As the article states, the new material is not made of polyester fiberglass--it replaces polyester. The new material is a glass fiber composite made with pure polyurethane, which, as stated, can last up to 50. It replaces other materials, including polyester, which degrade faster.
I am surprised that they are looking at improving a poor solution using similar materials. Shouldn't we be looking at different materials that do not have inherent water damage issues? Maybe we should look at carbon componsite or carbon fiber materials. Certainly should be materials that don't degrade from water or UV.
Polyester fiberglass material is not as waterproof as we would like, THAT is the problem. What happens is that the water does flow up around the glass fibers and something does happen causing the material to break down, losing a lot of strength and eventually falling apart. Probably the higher quality stuff takes longer to fail than the poor quality stuff. The gel-coat does definitely delay the beginning of the capilary invasion of the water, so the gel coat is quite valuable in that aspect. So it may be that the actual polyester material is waterproof, but the fiberglass material that it is part of does fail from water absorbtion. So the accusation of lying is a bit to strong. I would say that the crime would be simplification, and making assertions based on seeing evidence that is quite complex to understand.
Agree, I found this really fascinating and it's good to see materials designers trying to come up with a new way to reinforce these important protections against big sea swells. Se walls will be particularly important if climate-change predictions come to bear and storms like Sandy become more frequent, as some think they will. But just n general to bolster the materials used in sea walls seems like a timely and worthwhile thing to do.
While this sounds like a great product, the sourcesare not truthful.
Polyster is waterproof which is proven by the fact gelcoat is polyster resin as the same person also states. Water gets in layups by traveling up the glass fibers by capillary action when the fiber end is exposed to water, etc. If as he says the fiber fill is 75-80% which I seriously doubt, there are many more fibers to suck up water, etc in his resin version.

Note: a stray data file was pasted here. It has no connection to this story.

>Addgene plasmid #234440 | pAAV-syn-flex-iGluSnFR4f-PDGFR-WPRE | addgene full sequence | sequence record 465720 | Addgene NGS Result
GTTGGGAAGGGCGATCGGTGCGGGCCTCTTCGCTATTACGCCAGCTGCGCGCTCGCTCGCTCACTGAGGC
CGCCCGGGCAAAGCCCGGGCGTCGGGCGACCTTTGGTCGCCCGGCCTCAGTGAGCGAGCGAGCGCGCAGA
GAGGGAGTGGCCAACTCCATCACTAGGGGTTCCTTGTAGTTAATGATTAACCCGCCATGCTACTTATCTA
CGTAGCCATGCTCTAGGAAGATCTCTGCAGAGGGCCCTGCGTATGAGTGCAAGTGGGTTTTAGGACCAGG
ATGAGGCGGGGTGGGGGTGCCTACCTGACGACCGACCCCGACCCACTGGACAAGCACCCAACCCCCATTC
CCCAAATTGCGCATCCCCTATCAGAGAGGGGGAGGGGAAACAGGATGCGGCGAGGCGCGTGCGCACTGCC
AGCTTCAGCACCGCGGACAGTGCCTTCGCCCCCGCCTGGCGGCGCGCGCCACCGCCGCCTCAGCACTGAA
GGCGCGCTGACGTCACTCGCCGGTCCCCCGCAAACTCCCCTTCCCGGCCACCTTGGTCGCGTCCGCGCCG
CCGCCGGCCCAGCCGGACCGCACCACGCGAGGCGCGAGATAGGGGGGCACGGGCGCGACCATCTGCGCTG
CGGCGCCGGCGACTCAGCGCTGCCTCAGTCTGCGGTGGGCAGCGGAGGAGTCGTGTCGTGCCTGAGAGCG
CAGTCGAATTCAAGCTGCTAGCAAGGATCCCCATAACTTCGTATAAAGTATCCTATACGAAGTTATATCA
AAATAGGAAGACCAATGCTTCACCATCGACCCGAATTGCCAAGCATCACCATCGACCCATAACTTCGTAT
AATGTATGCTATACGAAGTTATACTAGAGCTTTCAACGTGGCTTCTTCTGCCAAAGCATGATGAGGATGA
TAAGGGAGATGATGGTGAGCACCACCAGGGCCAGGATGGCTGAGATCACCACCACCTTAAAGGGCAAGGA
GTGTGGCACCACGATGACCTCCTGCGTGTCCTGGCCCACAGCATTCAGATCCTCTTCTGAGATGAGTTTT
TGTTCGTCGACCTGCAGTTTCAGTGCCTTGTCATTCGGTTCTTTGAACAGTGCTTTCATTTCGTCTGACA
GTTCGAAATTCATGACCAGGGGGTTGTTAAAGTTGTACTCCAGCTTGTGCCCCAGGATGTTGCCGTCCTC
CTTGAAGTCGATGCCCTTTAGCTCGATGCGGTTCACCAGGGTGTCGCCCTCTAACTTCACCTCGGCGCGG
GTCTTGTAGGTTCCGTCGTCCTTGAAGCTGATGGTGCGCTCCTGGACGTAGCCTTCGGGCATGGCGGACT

Next the 75-80% fill isn't a resin fuction but a mechanical one. resin fill depend on how much space is between fibers, not which resin as long as it's thin enough.
Sadly this looks like a good product that doesn't need such lies they are offering. It makes me wonder if one can believe anything they say.
Many of the new adhesives we're featuring in this slideshow are for use in automotive and other transportation applications. The rest of these new products are for a wide variety of applications including aviation, aerospace, electrical motors, electronics, industrial, and semiconductors.
A Columbia University team working on molecular-scale nano-robots with moving parts has run into wear-and-tear issues. They've become the first team to observe in detail and quantify this process, and are devising coping strategies by observing how living cells prevent aging.
Many of the new materials on display at MD&M West were developed to be strong, tough replacements for metal parts in different kinds of medical equipment: IV poles, connectors for medical devices, medical device trays, and torque-applying instruments for orthopedic surgery. Others are made for close contact with patients.
New sensor technology integrates sensors, traces, and electronics into a smart fabric for wearables that measures more dimensions -- force, location, size, twist, bend, stretch, and motion -- and displays data in 3D maps.
Focus on Fundamentals consists of 45-minute on-line classes that cover a host of technologies. You learn without leaving the comfort of your desk. All classes are taught by subject-matter experts and all are archived. So if you can't attend live, attend at your convenience.